Thank you for meeting with us this week to discuss your child's progress! We don't have many opportunities like that to sit and talk about how they are doing. You work and run your household, ferrying your child to various clubs, I'm at school all day before running a house of my own and taking care of my own family; we are all so busy, yet communication between us is so important.
I enjoyed guiding you through your child's year so far, with strategies to build on their successes in the coming terms. Thank you for taking the time to wait patiently, and for showing an interest in your child's future; they're lucky to have you for that! It's worryingly rare.
But there are a few things I didn't get to tell you...
At the end of the day, the most overwhelming key to a child's success is the positive involvement of parents.
Thank you for explaining your own troubles with writing, yet still encouraging your child to work hard in English; the look on your child's face when you noticed their own improvement was a wonderful picture! The fact that you've made a life to support your own family, regardless of your own difficulties at school, is setting the best example for your young ones. Your child and I are so grateful for you reading what they've done; they worked really hard on it!
The other day, they told us how you juggled dinner, with bath-time, followed by sharing a book with them, keeping a sneaky eye on your favourite soap (no one's got time for the weekend omnibus!) They really enjoy reading with you, and I'm envious of your multitasking. All of this practise you're doing with them is helping with so many areas; I wish there was time in the meeting to explain how! A love of books, subtly learning new language, experiencing new punctuation, beginning to learn about word-play, asking questions to aid understanding,...the list goes on!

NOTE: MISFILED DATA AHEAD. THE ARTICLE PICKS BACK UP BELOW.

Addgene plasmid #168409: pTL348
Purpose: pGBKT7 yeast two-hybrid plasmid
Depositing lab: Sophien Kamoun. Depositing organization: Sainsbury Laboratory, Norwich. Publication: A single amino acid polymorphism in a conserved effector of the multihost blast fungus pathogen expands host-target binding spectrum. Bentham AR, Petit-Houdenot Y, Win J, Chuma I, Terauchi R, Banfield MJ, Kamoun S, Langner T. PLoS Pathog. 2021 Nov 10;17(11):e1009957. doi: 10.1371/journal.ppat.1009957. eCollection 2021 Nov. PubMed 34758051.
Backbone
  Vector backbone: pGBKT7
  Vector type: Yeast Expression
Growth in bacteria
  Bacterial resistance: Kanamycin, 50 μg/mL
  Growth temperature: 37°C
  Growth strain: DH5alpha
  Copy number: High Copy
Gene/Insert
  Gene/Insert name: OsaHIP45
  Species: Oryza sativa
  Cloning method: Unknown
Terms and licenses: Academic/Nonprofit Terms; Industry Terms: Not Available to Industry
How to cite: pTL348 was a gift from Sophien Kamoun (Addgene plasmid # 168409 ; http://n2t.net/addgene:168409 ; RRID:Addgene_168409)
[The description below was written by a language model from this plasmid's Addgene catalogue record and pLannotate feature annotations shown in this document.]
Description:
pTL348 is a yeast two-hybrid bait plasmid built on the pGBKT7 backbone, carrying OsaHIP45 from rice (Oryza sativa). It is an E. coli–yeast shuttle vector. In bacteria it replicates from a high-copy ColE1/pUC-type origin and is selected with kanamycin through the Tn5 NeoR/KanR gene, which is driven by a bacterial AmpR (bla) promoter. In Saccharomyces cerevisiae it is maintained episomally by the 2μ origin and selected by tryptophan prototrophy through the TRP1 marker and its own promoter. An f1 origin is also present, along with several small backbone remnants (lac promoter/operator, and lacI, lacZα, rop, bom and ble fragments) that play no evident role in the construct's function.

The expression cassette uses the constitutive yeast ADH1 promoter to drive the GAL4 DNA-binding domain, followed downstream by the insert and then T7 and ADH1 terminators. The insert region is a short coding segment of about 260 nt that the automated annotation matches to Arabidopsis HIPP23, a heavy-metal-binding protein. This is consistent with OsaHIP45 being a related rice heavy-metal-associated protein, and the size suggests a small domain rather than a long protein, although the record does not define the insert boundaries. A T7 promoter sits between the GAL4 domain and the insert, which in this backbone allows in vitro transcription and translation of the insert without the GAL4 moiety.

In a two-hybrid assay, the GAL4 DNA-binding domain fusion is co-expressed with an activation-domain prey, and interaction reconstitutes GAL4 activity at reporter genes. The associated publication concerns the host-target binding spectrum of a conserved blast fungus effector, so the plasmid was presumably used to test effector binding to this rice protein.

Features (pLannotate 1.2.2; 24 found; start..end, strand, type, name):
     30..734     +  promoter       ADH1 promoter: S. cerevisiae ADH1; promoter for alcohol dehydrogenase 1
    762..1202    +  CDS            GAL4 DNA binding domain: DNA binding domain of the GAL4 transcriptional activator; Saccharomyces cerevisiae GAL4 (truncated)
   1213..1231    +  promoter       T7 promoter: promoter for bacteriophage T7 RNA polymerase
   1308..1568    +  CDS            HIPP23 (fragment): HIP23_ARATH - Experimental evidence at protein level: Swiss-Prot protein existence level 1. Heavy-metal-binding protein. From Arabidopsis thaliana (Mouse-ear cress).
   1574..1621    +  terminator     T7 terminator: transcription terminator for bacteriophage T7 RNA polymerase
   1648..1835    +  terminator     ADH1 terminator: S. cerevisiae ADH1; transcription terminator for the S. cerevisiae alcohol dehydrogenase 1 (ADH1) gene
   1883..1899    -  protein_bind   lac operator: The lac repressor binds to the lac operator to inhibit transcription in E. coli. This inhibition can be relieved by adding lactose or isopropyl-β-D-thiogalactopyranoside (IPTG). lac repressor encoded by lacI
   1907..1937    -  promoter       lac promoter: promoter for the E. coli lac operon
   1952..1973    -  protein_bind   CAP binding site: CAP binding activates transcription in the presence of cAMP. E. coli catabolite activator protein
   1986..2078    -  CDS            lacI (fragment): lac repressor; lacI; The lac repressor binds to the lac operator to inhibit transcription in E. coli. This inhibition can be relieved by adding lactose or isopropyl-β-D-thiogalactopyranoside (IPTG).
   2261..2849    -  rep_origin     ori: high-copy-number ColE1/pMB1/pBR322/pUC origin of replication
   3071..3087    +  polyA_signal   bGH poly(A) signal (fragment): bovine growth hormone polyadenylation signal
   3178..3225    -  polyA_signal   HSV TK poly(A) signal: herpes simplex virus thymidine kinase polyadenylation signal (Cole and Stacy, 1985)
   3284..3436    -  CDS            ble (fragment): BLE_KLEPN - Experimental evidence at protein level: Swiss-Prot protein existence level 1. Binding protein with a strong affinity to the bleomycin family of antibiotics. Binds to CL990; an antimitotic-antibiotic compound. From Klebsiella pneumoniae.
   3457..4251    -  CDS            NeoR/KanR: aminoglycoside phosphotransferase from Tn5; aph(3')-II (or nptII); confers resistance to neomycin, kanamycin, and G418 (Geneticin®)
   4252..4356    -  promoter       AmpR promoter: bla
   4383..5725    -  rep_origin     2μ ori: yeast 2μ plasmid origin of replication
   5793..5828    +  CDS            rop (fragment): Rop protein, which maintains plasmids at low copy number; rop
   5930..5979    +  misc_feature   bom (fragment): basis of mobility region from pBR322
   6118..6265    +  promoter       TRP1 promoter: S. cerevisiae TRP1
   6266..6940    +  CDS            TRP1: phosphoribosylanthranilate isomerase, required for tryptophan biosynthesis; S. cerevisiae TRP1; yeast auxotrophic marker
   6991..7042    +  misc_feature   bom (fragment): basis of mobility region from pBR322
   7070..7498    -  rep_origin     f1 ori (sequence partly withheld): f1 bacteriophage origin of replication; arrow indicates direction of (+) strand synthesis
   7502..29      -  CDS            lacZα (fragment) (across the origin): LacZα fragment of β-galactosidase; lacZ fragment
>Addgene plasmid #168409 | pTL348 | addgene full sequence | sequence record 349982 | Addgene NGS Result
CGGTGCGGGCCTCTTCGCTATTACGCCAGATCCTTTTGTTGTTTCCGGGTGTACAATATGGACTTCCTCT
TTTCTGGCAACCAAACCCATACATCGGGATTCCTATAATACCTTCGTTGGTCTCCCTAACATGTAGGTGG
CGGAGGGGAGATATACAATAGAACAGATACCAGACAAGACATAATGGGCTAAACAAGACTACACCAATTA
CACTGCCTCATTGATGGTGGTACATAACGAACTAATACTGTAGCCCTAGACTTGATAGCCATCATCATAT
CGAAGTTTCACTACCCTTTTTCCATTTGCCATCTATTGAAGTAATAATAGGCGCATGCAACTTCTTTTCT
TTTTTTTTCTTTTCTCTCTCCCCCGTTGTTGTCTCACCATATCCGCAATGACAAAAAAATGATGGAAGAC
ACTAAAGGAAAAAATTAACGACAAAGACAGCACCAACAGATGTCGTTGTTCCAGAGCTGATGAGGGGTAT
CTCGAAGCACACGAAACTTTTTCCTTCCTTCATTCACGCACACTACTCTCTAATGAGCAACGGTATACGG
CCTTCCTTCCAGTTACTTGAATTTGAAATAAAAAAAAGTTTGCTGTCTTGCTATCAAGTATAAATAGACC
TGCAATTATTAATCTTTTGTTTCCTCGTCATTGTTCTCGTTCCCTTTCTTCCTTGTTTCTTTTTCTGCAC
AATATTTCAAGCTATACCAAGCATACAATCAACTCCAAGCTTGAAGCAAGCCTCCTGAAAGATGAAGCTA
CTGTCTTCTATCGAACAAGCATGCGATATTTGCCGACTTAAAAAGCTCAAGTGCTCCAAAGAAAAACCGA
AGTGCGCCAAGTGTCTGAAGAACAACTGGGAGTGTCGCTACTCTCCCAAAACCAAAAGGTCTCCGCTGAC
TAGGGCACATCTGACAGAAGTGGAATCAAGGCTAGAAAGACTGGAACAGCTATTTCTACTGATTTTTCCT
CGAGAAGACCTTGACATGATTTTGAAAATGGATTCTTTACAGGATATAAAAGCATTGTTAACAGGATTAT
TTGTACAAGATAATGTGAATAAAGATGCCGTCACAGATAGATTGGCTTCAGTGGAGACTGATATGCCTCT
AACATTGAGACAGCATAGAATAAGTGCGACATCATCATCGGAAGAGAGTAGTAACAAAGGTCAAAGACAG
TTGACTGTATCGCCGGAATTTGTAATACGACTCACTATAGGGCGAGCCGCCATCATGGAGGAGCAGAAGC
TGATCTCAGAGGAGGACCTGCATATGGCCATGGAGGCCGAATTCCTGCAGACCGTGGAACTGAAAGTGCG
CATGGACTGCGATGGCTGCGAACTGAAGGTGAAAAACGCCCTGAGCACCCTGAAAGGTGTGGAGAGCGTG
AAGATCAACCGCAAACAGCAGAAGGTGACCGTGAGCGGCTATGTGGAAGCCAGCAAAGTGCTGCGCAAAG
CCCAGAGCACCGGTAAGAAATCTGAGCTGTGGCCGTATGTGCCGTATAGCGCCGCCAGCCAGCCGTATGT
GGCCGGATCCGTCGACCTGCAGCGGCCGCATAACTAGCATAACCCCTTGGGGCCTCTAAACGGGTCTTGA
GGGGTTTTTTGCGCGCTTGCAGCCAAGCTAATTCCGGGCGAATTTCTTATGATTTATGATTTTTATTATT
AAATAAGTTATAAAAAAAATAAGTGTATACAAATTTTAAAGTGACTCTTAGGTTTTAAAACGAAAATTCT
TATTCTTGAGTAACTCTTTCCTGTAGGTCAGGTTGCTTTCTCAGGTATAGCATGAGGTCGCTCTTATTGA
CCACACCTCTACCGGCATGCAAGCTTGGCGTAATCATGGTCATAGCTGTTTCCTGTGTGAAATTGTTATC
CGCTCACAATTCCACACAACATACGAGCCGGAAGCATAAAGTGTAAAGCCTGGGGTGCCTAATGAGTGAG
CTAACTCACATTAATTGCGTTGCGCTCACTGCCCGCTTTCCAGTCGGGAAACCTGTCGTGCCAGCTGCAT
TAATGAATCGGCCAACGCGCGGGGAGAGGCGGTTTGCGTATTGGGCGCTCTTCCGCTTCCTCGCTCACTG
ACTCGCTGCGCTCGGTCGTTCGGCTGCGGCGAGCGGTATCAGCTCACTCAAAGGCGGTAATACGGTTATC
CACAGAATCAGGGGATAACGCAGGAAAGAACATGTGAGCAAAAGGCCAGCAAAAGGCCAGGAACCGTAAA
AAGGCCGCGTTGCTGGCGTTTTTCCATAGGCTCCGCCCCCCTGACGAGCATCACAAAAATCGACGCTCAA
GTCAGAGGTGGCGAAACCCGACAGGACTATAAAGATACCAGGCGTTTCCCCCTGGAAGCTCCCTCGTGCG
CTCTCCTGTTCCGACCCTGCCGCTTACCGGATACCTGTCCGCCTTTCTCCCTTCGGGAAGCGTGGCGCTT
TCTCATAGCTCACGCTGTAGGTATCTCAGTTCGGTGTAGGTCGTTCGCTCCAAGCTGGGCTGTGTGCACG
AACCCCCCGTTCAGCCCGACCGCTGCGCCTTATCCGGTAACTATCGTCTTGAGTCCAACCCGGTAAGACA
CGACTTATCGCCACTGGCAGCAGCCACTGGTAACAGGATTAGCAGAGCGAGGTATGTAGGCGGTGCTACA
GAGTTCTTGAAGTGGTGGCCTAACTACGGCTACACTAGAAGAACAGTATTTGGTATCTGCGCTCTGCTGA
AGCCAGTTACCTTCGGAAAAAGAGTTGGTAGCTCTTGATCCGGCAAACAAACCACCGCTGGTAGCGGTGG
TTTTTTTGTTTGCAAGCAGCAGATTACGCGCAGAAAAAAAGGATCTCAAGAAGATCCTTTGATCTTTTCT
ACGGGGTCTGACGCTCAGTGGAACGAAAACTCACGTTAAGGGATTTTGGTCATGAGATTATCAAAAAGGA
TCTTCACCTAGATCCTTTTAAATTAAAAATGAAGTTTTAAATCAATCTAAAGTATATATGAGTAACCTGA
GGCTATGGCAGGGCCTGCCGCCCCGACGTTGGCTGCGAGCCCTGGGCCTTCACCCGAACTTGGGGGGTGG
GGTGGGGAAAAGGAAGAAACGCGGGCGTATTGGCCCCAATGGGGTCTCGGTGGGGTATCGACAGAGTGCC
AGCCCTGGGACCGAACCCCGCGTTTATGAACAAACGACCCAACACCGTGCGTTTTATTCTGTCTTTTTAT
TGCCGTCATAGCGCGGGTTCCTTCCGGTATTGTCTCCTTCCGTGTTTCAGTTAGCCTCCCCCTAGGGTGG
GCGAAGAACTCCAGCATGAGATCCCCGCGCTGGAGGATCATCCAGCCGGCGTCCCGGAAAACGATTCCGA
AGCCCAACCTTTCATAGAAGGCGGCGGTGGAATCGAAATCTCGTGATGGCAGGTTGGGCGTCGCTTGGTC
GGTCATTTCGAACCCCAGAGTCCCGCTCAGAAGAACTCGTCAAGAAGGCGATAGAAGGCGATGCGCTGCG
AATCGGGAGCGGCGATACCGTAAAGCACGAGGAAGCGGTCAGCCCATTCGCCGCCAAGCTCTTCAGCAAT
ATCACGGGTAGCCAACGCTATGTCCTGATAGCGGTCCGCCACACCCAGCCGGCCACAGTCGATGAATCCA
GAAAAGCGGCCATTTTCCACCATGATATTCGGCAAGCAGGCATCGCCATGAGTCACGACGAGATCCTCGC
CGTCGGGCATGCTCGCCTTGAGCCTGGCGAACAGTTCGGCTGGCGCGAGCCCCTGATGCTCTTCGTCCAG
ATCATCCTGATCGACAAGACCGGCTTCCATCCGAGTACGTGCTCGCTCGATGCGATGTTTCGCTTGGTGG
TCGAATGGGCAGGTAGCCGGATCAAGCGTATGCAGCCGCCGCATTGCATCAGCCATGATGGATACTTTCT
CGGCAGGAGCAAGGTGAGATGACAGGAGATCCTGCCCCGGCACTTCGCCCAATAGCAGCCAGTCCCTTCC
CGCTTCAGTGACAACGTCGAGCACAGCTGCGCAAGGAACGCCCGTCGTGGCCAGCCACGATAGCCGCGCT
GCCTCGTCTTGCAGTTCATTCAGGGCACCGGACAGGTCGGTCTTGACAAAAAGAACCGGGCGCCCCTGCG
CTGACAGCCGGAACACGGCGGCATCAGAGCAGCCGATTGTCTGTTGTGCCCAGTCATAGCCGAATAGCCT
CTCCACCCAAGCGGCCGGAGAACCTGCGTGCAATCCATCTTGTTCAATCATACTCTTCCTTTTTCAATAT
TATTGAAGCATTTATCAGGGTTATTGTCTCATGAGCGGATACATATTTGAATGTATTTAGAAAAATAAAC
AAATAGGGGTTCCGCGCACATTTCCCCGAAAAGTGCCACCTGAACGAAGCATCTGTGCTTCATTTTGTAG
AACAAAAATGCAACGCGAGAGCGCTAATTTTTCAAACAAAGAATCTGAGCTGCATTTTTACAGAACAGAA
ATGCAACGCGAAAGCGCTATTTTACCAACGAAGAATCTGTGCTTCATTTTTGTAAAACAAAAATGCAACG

The family teaches us about the importance of knowledge, education, hard work and effort. It teaches us about enjoying ourselves, having fun, keeping fit and healthy.
Their reaction to facing difficulties, how they interact with other people, their respect for authority, their manners...all come from you. How they share attention, show an interest in different cultures, settle an argument, work hard to chase their ambitions...are a direct result of how they are raised.
Loving a child doesn't mean giving in to all his whims; to love him is to bring out the best in him, to teach him to love what is difficult.
We only see them for a few hours a day, and it's good to know they're going to a home each night, hearing the same overarching messages.
"Double check your answer", is essentially the same as, "Have you tidied your room?"
"In my classroom...", is a direct translation of, "Under my roof..."
"Work hard" is our version of, "If you save enough pocket money," while, "See me," is the same as "Get downstairs now!"
Thanks again for meeting with us. Your child is a real credit to you.